Basque Cider Tradition and History: Sidra

The Basque Country is a land of deep-rooted traditions and sidra or ‘sagardo’ in Basque is not to be missed. Hard apple cider, or sidra dates back to medieval times, it was more popular than wine in Europe in the 12th Century. Produced in Spain primarily from the Asturias and Basque regions in the north this characteristic drink is popular during local festivals.

Basque sidra is made from low-sugar local crabapples. It has a welcoming tart, dry taste without the sweetness, it goes well with savory dishes.

History of sidra

The very first written references of sidra were recorded in the 11th Century; the King of Navarre Sancho III sent his envoys to the local monastery of Leire to retrieve some of their famous hard cider. The Basque region during this time was a land covered with apple trees, and its inhabitants were known to grow and drink excellent cider.

In the 15th and 16th century, whaling and codfish vessels that traveled to distant seas of Greenland and Terranova filled their bodegas with sidra. Numerous references to sidra are recorded in maritime records. Sailors preferred to drink sidra rather than water because it kept better without spoiling. Beyond the alcohol content, the drink’s high vitamin C also helped to prevent scurvy.

How is sidra made?

Eusko label sidra is made from 100% locally grown apples. The apples are harvested in October from the steep hillsides. They are washed, chopped and pressed. The juice is then kept to fermented in barrels, without any added sugars or gases, everything is natural.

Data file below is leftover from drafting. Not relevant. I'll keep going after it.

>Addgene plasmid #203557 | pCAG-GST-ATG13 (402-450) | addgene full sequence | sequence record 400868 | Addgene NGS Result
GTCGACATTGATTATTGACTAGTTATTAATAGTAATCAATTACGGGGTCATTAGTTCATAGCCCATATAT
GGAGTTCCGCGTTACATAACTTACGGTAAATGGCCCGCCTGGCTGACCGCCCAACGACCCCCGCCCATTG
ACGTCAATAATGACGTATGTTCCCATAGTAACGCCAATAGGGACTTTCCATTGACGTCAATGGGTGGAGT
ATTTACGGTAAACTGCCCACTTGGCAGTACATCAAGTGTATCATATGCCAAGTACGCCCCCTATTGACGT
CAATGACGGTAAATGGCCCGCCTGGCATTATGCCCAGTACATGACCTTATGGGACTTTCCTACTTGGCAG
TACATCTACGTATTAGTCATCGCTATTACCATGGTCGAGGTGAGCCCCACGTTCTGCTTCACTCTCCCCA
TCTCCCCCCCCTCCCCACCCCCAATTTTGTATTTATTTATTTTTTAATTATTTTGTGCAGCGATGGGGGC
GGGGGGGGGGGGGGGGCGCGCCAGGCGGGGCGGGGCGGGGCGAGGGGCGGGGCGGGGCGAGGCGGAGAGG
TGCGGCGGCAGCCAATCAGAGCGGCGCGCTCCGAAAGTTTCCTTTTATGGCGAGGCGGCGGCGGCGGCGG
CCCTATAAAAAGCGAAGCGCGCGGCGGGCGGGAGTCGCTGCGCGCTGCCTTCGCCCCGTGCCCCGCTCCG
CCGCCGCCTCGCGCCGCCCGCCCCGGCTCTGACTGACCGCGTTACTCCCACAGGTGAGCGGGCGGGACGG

Sidra season officially opens from mid-January and lasts for four months to late April or May. During these months groups of locals flock to popular cider houses, called Sagardotegi’s to enjoy sidra straight from the barrel. It is supposed to be served poured out about a foot or so above the glass in a slow stream —creating a light effervescence. This can be done straight from a barrel, or with practice at arms length from a bottle held high up in the air.

Sagardotegi’s are usually housed in traditional farm houses and serve all you can drink sidra with a hearty menu of local specialties. Some houses are over 300 years old adding to the rustic ambience. Culturally sidrerias are very social meals, tight knit groups of friends chat and mix with other tables. Entire groups get up to fill their glasses at the barrel called the ‘txotx’, when the word txotx is called out, tables line up for a fresh pour. Singing, dancing and hearty food offer a warm atmosphere and an excellent glimpse into local culture. The official sidra day is celebrated on July 26 the day of Santa Ana in the city of Astigarraga. Some sidrerias serve traditional menus all year round. During peak season a reservation is highly recommended.

A typical menu includes

A tortilla of bacalao omelet

Chorizo cooked in sidra

Porterhouse steak

Quince jelly, local cheese and walnuts – all local staples harvested or produced nearby.